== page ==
Baton Rouge at 200
From The Editor
After all the town went through in 2016 Baton Rouge deserves to relax, hold hands and party during 2017. Fortunately the city’s forefathers had the vision to seemingly perceive that back in 1817 when they signed an act of incorporation making Baton Rouge a legal entity and, by happenstance, eligible to celebrate a bicentennial in 2017, just when a communal hug would be needed the most.
By the time the paperwork had been signed 200 years ago “baton rouge” had long been a recognized spot along the river dating back to 1699 when the Canadian Lemoyne brothers rowed their boats upriver. They noticed a cypress tree stripped of its bark by the Houma and Bayou Goula Indians to indicate the boundary between their hunting grounds. One culture’s dividing line is another culture’s red stick in the ground and since the latter made the maps the area would forever be known by the French term for red stick.
Neither the Bayou Goula nor the Houma tribes could realize their hunting grounds would eventually best be known as a home for Tigers. Their fields were also fertile for those in search of power and wealth.
Like most United States capital cities Baton Rouge is neither the state’s biggest nor oldest town nor is it the starting point for learning the state’s history, but it is not too many pages away. The city was the seat of a state government that was among the most reluctant to join in on the Civil War, yet did so anyway, and it was the hotbed, during the 1920s, for the American populist movement.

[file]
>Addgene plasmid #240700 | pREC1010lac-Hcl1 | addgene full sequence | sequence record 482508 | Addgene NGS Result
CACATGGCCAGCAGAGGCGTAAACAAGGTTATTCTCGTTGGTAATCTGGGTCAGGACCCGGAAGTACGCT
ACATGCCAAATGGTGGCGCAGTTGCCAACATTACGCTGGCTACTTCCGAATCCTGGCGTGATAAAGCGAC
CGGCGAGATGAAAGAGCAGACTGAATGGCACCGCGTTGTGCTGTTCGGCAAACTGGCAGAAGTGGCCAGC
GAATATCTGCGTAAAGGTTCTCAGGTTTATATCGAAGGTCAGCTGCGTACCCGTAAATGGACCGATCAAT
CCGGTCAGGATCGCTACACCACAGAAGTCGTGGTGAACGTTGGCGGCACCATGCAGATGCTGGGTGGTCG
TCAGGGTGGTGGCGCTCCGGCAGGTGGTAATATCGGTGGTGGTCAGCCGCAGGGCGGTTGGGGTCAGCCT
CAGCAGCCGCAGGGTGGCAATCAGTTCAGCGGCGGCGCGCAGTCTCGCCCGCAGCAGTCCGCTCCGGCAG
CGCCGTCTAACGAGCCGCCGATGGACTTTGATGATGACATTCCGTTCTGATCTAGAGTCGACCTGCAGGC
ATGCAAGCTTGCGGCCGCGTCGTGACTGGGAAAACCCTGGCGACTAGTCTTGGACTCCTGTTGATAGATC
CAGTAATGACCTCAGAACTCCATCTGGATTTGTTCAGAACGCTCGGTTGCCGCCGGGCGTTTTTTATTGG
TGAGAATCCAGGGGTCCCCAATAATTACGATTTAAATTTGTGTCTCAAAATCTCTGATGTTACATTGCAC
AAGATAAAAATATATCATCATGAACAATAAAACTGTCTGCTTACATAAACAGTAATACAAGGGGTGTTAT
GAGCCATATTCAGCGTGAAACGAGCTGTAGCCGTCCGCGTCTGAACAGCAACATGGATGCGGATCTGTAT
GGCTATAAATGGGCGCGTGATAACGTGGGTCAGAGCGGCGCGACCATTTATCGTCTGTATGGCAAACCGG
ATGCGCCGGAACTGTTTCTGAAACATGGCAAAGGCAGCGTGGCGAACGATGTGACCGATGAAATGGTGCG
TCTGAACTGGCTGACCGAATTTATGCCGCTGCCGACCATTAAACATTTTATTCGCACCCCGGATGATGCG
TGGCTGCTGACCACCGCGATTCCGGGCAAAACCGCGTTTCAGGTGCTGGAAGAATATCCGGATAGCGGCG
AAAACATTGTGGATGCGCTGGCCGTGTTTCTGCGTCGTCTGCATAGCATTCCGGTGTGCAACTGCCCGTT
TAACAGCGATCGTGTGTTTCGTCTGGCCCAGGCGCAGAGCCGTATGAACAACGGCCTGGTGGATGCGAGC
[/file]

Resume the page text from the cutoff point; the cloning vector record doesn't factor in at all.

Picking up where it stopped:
Today’s Baton Rouge is a pleasant town, growing and staying vital as best as it can, blessed by having benefit of the nation’s greatest river and boasting of being the intersection for two interstate systems: I-10 and I-12. LSU is a major university, not just on the football field but also in the classroom. The racial tension from the past summer betrays the overall goodwill in the community; the recovery from the nearby flooding a few weeks later showed the spirit to work together. More than a spot for a lonely cypress the riverfront is alive with gambling boats as well as the totally sophisticated multi-use Shaw Center for the arts.
Anyone travelling toward Baton Rouge has noticed the sight of the state capitol building in the distance. It stands straight, tall and unadorned, like a cypress tree stripped of its bark. Once again the settlement along the river is known for its landmark.
May the new year make it a destination for peace and celebration.